WASHINGTON - The recent retirement announcements by Sens. Byron Dorgan, D-N.D. and Chris Dodd, D-Conn., are sparking talk about Democratic losses in this year's congressional elections.
The picture being painted for Democrats in 2010 is anything but pretty. President Barack Obama's public approval ratings are at about 50 percent. And the Democratically-controlled Congress is half that - at about 25 percent.
Throw in the retirement announcements and how they will play in this year's midterm elections, and Democrats certainly have reason to worry. To be clear, both Dodd and Dorgan were in difficult political waters.
Nathan Gonzales, editor for the Rothenberg Political Report, appeared Thursday on CBN News' Midday program to discuss what Dodd and Dorgan's departure means for the U.S. political landscape. Click here for that interview.
Public opinion polls show Dorgan trailing by as much as 30 points in a head-to-head match against the state's Republican Gov. John Hoeven.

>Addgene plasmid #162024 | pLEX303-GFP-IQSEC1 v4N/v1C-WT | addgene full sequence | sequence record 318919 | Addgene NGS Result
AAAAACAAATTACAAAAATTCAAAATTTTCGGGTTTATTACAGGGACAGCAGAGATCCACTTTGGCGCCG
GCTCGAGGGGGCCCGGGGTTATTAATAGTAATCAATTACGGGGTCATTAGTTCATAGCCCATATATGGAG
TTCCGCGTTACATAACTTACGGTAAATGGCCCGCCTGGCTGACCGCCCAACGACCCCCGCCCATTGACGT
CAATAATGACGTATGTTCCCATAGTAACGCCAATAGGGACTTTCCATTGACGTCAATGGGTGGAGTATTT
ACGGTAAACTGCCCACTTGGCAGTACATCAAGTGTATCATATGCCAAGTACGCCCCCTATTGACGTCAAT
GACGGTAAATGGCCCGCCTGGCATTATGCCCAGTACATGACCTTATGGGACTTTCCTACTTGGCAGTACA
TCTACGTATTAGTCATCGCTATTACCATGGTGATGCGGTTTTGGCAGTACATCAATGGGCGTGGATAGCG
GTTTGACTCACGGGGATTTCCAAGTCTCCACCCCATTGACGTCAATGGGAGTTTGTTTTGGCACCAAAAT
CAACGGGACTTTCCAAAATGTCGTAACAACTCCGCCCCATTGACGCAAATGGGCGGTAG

Matters were even worse for Dodd. Some in his own party had virtually written off his re-election bid. This is all good news for Republicans.
Taking out widely recognized namebrands that have been around for 30 years or more gives Republican challengers a better shot at taking some of those toss up seats.
Still, Dodd's retirement may wind up helping Democrats win in Connecticut.
The state's popular attorney general, Richard Blumenthal, announced that he will run, and he outperforms all of the Republicans candidates in that race. This has implications for the White House.
Obama cannot effectively govern without Congress. The White House is absolutely paying close attention because Democrats stand to lose the barely filibuster-proof majority they currently have in the Senate and that could put Obama's legislative priorities in jeopardy.
For example, the healthcare bill the Senate passed last month would not have happened if they did not have 60 Democrats voting for the bill.